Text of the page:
Lloyd, Cathy; Johnson, Mark; Sturt, Jackie; Collins, Gary and Barnett, Anthony
(2008). Hearing the voices of service users: Reflections on researching the views of people from South Asian backgrounds.
In: DeSouza, Ruth and Williamson, Andy eds.
Researching with Communities: Grounded perspectives on engaging with communities in research.
Auckland: Muddy Creek Press.
Across the world, the prevalence of diabetes is increasing rapidly, and in the UK this is of particular concern in South Asian groups. Given the centrality of diabetes self-management to both policy and practice, it follows that research in this area, in particular to identify optimal ways of supporting those with diabetes in this regard, is required. However in groups whose main language is not English, such as those from South Asian communities, there are serious limitations to the research that has been carried out to date. In this chapter the difficulties of researching the views and life experiences of people with diabetes, with particular reference to issues around diabetes self-management, in those whose main language is not English, will be discussed and reflected upon.
An on-going study, the UK Asian Diabetes (UKAD) project, initially utilised self-complete measures to elicit views around self-care and knowledge of diabetes. This proved extremely challenging, in particular with regard to the authenticity or quality of the collected data. Hearing the concerns of those researchers who collected the data has led to the design and subsequent funding of a new study to investigate these issues further. This chapter will outline the UKAD study and discuss how that research experience led directly to the design of a further study to address those difficulties identified in the UKAD project.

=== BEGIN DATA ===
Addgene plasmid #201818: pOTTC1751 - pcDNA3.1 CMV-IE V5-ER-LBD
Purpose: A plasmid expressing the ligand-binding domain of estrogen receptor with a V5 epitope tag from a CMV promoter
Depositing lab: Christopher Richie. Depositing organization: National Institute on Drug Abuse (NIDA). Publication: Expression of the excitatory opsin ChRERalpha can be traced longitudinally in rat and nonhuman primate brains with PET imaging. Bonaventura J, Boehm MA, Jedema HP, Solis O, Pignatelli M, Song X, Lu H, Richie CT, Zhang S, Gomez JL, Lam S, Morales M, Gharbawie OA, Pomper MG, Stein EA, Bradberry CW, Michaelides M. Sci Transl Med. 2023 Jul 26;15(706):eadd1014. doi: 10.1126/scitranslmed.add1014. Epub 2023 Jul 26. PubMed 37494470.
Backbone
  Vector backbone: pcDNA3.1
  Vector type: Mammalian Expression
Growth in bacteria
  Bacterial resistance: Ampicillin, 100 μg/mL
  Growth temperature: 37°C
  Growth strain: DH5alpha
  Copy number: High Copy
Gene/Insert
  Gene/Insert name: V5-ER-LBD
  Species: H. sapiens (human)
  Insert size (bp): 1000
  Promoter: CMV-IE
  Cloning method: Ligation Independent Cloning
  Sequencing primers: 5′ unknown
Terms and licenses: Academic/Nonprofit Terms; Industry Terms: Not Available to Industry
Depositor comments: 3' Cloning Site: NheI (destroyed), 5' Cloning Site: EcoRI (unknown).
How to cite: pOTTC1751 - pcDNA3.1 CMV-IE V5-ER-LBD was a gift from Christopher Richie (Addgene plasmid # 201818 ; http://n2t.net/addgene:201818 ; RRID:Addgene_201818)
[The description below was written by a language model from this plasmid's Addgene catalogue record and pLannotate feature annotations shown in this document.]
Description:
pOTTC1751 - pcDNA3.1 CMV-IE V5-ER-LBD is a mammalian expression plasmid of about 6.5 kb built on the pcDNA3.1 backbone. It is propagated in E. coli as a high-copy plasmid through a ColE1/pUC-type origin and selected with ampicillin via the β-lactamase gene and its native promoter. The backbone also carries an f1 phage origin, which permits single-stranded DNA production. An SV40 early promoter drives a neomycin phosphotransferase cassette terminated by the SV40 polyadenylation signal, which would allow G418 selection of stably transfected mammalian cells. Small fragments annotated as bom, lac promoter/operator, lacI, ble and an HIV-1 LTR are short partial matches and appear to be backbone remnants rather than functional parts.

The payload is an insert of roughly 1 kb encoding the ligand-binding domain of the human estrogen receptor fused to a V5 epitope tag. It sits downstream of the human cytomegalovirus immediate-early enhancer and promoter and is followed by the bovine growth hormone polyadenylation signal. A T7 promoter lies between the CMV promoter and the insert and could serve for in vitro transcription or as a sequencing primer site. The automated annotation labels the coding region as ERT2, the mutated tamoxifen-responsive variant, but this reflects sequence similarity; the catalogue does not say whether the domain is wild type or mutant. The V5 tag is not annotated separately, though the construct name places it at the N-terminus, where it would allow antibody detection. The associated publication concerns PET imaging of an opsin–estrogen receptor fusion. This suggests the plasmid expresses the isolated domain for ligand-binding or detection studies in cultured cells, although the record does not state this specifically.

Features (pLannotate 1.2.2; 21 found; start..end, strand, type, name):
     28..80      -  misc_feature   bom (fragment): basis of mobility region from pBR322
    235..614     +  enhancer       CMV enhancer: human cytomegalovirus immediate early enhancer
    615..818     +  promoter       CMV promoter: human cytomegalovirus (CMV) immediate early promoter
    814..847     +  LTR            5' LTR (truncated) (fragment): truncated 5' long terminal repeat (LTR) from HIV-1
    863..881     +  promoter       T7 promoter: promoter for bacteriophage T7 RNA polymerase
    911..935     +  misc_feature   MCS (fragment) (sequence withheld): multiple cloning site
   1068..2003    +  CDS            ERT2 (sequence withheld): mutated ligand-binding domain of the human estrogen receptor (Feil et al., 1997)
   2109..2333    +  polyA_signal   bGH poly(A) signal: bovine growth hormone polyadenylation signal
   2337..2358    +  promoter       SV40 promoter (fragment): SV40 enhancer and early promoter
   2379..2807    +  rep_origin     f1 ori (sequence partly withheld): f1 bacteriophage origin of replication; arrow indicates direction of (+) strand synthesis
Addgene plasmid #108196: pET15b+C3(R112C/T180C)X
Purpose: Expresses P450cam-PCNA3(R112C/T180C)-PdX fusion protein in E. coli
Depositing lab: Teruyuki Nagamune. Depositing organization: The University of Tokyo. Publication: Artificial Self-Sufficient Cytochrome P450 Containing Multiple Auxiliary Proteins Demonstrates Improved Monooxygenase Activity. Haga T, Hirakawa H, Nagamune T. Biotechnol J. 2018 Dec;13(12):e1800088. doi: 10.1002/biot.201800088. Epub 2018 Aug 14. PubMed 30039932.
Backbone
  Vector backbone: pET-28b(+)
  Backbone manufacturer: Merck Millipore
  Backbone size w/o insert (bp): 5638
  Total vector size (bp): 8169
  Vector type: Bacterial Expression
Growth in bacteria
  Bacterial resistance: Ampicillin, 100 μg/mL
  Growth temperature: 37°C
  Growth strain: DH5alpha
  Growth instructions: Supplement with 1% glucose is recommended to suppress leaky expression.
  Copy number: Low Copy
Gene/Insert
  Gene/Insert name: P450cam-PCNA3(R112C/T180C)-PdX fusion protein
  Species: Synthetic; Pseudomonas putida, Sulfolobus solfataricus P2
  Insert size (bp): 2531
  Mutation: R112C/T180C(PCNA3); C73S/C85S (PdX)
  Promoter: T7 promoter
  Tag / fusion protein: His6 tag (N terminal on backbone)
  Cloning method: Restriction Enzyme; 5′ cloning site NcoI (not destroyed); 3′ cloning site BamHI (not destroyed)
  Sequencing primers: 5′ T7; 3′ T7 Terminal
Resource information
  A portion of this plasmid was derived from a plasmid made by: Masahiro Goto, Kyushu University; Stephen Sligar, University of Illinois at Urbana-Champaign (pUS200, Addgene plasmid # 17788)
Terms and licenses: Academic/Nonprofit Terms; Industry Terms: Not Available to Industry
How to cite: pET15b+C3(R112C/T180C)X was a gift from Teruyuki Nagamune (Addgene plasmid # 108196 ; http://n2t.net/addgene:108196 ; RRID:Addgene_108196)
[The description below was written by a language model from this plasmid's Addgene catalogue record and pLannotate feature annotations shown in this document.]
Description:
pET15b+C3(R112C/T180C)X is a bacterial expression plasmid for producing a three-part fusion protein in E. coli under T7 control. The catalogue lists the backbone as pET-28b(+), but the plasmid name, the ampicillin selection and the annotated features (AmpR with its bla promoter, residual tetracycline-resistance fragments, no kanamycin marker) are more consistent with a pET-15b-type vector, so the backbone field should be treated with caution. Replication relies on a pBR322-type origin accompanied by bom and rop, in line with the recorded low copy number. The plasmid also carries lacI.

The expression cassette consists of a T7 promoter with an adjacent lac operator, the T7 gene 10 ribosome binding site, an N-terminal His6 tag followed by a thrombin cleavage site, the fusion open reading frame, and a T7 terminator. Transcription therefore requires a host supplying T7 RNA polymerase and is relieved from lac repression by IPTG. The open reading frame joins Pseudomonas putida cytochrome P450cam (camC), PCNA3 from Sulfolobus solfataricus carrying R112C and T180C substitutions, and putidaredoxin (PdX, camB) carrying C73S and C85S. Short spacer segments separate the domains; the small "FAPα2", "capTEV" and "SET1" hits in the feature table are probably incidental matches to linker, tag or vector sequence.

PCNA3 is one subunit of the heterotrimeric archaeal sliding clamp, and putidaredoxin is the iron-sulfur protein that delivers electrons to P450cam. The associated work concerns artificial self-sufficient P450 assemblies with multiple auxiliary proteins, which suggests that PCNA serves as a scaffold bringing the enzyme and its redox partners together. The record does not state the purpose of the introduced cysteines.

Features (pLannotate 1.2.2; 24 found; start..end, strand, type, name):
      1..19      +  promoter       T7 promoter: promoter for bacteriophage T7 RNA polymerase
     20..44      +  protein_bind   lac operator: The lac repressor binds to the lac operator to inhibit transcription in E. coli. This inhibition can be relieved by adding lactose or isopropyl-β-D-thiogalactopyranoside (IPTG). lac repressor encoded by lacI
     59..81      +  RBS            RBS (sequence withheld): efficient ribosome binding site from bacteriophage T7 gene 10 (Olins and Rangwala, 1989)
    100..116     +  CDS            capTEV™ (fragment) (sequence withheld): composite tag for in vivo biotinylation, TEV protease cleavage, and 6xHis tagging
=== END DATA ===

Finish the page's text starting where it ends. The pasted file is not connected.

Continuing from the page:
A research team are currently developing alternative modes of data collection in groups of South Asians with diabetes. This research is led by a multidisciplinary group of academics and health care professionals and uses qualitative methods to develop new ways of collecting data in groups who can not read or write any language and whose main language does not have an agreed written form; namely Sylheti and Mirpuri. A key principle of this research is that service users are involved from the outset and play a pivotal role in the development of these data collection methods. This chapter will outline this research and will discuss the process of working in a multidisciplinary team alongside lay involvement in the project. It will debate the key issues of ‘authentic’ and ‘valid’ knowledge and consider the implications for collecting information and seeking out the views of those people from South Asian backgrounds who currently utilise health care services in the UK. The chapter will consider how ‘success’ is measured in research and the validity of the experiences of the ‘researched’ or service users, whose input into the research process is increasingly being considered as vital to the success of any project.